Hillary Cyril | Editor, TechAnnouncer




The use of semiconductors in semiconductors, the devices in which electrical currents are produced and transmitted, is the basis of modern semiconductors. Semiconductors can be made from silicon or other compounds. These compounds are highly conductive, meaning that they can be used to make thin sheets of semiconductors that form the basis of computer chips. A semiconductor material also has an electrical conduction value matching that of an insulator, like glass, and metal, like copper. However, unlike metals, semiconductors have a low-temperature range, called a phase transition, between their liquid state (at room temperature) and their solid-state (at temperatures above absolute zero). It is in these transition stages that devices, composed of semiconductors, can be cooled.

Silicon semiconductors are found in photovoltaic cell applications, light-emitting devices, medical imaging, communications, and heating and cooling systems. At room temperatures, they are both conductive and non-conductive. Because of this, semiconductors have excellent electrical and optical properties. In addition, they are very small, making them the most common components of integrated circuits. At room temperatures, they conduct electricity while being transparent to the infrared light that hits them, as well as the ultraviolet light that is emitted from mercury atoms. The electronic properties of such substances, like those of pure silicon, are well known and understood.

Unlike pure silicon, most semiconductors are metallic in structure. However, in certain instances, their metalization can occur without any other impurities. Examples of such materials include bimetals, which are semiconductors made from a boron-copper alloy. During the invention of integrated circuits, advances in material science enabled the development of materials with better conductivity, durability, and electrical and optical properties. These materials are used in almost all aspects of electronics, as well as photovoltaic and optoelectronic applications.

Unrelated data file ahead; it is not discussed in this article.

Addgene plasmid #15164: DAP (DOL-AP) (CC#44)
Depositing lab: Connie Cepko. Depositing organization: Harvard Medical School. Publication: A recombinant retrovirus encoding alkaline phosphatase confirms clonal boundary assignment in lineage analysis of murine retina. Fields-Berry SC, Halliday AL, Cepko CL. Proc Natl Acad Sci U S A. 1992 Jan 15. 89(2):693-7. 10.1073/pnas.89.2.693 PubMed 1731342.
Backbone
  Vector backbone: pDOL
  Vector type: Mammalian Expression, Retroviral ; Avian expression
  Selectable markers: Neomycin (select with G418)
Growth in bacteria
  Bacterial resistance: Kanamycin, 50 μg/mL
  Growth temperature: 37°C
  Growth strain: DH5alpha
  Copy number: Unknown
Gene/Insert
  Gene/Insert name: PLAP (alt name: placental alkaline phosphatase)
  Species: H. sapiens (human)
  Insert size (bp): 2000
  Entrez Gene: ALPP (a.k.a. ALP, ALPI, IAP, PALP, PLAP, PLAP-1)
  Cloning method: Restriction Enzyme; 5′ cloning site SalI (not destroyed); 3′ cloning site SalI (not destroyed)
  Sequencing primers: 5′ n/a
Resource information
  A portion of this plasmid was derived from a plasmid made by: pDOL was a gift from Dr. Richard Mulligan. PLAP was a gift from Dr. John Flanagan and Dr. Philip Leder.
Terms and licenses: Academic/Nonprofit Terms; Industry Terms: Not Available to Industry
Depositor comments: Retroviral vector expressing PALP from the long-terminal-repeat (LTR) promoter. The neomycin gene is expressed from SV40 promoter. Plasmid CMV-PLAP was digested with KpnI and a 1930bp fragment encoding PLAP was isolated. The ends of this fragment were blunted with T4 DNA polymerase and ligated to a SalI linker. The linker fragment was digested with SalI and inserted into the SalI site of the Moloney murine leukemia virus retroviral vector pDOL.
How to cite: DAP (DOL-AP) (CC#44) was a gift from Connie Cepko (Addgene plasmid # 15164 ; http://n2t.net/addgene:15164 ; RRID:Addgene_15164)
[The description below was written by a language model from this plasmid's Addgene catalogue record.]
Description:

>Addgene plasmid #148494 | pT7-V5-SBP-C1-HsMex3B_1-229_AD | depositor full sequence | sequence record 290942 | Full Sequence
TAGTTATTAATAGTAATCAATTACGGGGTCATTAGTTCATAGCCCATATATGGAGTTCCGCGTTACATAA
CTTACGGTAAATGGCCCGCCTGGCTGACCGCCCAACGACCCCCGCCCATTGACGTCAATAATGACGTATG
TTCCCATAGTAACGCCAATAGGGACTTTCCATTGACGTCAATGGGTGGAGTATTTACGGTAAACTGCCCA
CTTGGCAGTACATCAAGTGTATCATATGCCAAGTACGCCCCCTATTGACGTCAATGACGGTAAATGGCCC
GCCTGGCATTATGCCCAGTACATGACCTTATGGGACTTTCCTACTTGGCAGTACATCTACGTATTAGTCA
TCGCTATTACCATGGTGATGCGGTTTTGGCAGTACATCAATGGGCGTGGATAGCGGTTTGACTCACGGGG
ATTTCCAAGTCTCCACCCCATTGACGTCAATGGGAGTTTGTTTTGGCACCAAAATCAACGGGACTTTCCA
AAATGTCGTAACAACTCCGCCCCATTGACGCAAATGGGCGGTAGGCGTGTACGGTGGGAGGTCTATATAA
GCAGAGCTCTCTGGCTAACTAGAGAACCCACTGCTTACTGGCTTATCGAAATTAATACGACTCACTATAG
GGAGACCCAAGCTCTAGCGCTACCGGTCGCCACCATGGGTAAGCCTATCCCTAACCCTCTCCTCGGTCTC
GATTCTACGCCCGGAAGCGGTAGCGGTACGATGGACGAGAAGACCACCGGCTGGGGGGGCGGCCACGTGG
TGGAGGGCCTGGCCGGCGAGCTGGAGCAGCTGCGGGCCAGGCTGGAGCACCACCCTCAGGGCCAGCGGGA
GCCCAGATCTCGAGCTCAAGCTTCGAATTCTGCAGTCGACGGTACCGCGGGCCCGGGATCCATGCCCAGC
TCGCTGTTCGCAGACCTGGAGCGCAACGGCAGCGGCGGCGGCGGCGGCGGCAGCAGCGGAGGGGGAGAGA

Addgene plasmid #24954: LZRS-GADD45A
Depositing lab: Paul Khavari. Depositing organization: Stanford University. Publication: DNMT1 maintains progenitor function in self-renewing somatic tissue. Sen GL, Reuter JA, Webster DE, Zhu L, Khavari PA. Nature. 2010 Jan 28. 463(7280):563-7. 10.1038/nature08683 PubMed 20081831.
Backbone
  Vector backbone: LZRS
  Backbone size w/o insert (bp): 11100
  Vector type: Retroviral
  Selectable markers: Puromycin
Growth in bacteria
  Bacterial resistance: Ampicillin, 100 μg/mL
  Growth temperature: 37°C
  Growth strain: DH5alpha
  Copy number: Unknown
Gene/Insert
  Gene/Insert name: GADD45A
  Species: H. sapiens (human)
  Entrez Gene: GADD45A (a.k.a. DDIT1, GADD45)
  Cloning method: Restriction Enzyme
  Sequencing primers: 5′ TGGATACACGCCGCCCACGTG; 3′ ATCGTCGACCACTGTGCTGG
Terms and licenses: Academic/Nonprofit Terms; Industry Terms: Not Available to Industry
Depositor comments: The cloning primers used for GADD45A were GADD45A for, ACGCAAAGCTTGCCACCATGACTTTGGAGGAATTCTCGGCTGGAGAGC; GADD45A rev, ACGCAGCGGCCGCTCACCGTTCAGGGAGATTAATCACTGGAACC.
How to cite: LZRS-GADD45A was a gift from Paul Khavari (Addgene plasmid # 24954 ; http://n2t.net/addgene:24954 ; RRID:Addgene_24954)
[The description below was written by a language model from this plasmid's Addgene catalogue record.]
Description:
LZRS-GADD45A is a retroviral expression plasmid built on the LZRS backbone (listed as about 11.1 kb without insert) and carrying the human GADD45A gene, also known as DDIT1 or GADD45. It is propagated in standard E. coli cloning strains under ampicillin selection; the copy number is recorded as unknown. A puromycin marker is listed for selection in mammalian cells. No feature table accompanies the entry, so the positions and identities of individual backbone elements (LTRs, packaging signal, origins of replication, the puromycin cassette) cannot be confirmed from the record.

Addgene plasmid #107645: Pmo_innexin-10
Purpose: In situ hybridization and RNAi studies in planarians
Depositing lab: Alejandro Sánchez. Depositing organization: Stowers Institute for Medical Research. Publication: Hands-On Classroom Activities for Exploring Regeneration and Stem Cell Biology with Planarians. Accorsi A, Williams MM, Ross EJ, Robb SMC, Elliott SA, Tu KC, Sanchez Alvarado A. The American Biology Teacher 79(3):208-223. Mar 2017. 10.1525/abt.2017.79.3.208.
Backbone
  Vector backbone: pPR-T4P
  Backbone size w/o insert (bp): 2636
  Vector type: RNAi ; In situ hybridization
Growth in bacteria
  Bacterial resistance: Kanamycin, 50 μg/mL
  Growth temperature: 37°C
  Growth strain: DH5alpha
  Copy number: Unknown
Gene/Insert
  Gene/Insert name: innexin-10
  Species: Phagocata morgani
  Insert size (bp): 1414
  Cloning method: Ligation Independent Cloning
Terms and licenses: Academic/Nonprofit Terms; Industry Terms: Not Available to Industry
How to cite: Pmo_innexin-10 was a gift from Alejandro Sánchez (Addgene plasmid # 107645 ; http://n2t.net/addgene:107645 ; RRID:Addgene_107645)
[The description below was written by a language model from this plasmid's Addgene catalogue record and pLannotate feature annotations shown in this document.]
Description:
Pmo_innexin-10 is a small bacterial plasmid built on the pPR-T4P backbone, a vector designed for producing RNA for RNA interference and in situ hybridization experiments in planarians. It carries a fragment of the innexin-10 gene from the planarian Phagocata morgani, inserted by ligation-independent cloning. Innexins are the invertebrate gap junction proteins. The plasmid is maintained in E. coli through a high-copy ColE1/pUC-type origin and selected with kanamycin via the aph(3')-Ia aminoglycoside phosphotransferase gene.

Although some semiconductors can be created through the simple interference of electrons, others must undergo some process known as doping. This method involves exposing the semiconductor to an electric field, which excites electrons within the semiconductor, causing a change in their orbital paths. The excited states of the electrons become single particles, while the single particles align themselves into a regular configuration in a way that is called a doped semiconductor. A type of doped semiconductor has a unique property called electron banding, in which there are distinct bands of electrons, which are narrow in range and tend to align themselves into a regular pattern.

There are two types of holes in semiconductors, known as conductors and carriers. The holes in a Semiconductor can be either intrinsic or extrinsic, depending upon their formation. Intrinsic holes occur when a substance is made by bonding atoms together, while extrinsic holes occur when a substance forms through the interaction of electrons with another substance. Intrinsic holes can be holes that align themselves with other atoms, or they can be holes that form when atoms align themselves, or bond too strongly to the outer surface of the semiconductor. While many companies have discovered methods for creating holes, once a hole is formed, it is extremely difficult to repair the alignment without adding another material to repair the damage that was done.

The valence band is a semiconductor’s most important physical structure, as it is the one that determines the properties of the semiconductor, which includes its ability to conduct electricity, produce electric current, and retain energy. The valence band is made up of one or more dipoles, which are atoms that have a single positive charge, and one or more single negative charges. As the electrons move from a positive state to a negative one in a process called conduction, the valence band becomes occupied by holes, which makes them either polar or nonpolar in nature. Polar holes absorb more electrons, while non-polar holes tend to lose fewer electrons. Because these holes are created through the interaction of two electrons, some conduction band processes are actually made up of pure holes. There are some conduction bands that have a combination of holes, which is the basis for the modern-day use of semiconductors in electronic devices.